Meat still a needed staple reports say

Animal Frontiers has published nine research papers on the benefits of meat production and the critical role red meat and livestock play in feeding the world.

Australian scientist Dr Rod Polkinghorne, OAM, a leading innovator in the global red meat industry; Professor Neil Mann, a human nutrition expert and Monash University’s Professor Paul Wood, AO, a leading expert on the future of cell-based proteins wrote papers for the April issue.

“Our papers published today are much more than just important pieces of scientific works to be discussed among industry advocates,” Dr Polkinghorne said.

The papers discuss the need for meat production going forward for the future of communities and the scientific advances and economic benefits cell based meat products. Cell based meat is taking cells from an animal and growing them in a lab.

Scientist around the world have signed onto Dublin Declaration says that “Livestock systems must progress on the basis of the highest scientific standards. They are too precious to society to become the victim of simplification, reductionism or zealotry. These systems must continue to be embedded in and have broad approval of society.”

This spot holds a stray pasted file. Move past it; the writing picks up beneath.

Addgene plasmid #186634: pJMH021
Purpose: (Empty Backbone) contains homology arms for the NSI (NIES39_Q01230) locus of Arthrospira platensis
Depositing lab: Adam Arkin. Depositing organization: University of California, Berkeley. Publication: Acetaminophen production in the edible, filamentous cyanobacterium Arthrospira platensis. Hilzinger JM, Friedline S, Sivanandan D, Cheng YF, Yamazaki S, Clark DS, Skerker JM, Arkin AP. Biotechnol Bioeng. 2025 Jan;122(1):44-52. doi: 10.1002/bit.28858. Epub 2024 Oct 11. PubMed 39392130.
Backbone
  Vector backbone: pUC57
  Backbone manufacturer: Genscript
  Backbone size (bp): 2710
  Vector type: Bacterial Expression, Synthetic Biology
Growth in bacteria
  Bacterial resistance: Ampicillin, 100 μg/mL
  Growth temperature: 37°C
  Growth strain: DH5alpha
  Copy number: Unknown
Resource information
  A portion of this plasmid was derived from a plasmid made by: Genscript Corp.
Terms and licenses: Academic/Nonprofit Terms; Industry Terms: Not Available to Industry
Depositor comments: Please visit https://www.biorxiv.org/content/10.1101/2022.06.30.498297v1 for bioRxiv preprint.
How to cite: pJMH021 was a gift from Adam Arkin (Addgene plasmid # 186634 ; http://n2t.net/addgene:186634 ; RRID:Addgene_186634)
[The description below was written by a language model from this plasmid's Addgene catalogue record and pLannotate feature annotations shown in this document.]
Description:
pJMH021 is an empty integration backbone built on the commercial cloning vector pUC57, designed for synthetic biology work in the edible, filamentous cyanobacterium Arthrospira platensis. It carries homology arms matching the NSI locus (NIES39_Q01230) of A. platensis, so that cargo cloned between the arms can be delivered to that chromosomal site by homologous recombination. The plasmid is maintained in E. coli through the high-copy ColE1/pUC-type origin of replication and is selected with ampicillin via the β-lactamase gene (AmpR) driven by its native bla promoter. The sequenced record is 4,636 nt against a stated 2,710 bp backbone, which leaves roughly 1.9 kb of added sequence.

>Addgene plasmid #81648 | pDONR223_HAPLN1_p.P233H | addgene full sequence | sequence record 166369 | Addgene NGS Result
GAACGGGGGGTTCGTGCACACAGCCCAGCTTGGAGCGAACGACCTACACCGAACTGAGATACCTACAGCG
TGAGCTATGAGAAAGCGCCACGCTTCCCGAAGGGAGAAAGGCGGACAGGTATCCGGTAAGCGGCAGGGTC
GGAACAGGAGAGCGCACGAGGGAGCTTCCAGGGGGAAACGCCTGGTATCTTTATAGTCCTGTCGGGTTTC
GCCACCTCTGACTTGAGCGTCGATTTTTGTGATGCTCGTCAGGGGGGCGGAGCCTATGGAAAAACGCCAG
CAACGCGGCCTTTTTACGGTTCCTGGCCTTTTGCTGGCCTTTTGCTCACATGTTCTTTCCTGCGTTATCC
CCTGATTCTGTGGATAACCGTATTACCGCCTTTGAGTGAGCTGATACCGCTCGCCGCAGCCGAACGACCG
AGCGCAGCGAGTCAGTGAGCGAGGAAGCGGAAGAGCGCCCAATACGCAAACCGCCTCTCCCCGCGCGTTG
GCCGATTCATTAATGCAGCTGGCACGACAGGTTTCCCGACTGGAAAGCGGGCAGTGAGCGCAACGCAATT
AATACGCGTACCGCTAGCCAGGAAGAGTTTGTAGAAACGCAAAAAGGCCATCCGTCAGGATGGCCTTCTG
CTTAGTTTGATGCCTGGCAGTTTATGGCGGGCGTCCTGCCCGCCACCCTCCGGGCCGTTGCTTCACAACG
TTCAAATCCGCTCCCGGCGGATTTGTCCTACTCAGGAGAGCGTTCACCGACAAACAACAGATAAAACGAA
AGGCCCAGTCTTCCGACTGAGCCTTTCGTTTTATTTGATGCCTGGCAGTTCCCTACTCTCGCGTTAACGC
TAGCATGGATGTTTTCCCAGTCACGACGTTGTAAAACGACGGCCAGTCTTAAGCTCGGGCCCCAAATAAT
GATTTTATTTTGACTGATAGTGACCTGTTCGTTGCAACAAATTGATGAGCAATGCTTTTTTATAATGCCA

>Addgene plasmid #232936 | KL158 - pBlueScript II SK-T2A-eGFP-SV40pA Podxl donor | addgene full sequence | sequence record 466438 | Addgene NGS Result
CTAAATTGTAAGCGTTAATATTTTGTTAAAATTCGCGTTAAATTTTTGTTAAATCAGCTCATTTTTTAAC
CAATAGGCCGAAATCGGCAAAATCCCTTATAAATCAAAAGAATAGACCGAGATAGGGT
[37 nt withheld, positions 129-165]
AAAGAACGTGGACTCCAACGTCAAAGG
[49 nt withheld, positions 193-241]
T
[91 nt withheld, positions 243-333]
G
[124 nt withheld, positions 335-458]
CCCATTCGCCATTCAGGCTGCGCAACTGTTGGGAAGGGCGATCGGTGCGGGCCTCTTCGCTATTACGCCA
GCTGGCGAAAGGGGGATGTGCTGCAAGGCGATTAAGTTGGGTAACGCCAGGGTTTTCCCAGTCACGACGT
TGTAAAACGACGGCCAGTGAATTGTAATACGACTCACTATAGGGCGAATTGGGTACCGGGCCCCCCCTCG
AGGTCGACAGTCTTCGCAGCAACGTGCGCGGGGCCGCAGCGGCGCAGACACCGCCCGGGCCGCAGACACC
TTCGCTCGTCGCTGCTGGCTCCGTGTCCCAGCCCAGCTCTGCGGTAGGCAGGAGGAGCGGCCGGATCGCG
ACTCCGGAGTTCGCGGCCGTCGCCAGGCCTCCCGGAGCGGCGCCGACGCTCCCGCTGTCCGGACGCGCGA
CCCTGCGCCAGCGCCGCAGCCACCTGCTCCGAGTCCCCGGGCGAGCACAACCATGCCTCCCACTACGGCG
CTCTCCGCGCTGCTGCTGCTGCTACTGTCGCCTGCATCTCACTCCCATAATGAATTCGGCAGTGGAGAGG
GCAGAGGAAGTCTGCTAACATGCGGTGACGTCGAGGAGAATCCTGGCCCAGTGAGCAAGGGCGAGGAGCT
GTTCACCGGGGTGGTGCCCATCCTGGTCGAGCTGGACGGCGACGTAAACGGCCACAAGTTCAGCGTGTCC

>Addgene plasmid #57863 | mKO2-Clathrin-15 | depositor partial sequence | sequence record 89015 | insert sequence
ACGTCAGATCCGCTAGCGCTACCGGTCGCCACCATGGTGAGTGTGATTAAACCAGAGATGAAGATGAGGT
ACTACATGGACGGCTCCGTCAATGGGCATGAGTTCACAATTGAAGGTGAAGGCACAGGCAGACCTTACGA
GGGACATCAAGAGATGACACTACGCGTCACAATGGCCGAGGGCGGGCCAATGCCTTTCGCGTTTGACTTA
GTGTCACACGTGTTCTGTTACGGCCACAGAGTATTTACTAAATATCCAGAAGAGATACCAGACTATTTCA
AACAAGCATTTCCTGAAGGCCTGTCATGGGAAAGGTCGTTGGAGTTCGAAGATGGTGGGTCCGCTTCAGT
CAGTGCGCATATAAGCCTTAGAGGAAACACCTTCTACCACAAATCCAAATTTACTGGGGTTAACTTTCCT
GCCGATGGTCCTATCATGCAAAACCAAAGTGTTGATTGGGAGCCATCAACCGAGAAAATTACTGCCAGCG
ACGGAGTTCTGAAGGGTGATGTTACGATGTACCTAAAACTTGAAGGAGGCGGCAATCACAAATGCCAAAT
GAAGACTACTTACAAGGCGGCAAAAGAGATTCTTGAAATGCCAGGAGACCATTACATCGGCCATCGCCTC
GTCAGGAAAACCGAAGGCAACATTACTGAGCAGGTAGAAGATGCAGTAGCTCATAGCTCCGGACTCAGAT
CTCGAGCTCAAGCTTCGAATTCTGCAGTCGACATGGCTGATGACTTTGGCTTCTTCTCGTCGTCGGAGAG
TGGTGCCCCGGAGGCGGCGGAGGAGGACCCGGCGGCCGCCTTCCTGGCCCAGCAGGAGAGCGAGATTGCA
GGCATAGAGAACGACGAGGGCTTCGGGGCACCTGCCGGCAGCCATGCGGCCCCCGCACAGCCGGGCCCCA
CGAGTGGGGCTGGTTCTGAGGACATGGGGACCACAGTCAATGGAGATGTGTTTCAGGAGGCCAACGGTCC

“We are also calling for more scientists from all disciplines to engage with our industry so we can continue a healthy, balanced discussion on the future of animal agriculture globally – including nutritional health, the environment, the ethical consumption of meat, and global food security.” Dr Polkinghorne said.

The analysis by the papers encourages positive outlooks on meat production and it social, economic and values. Meat consumption across many countries has become taboo as more plant based and synthetic options have entered the market. The anti-meat rhetoric according to Dr Rod Polkinghorne’s paper draws attention to “unbalanced case” surrounding meat, “presenting it as an unhealthy food choice. Even if such studies often make use of unsubstantiated assumptions that have been challenged based on the evidence.”

“We want this major new analysis to inform public policy and education around meat production and consumption globally.” Dr Polkinghorne said.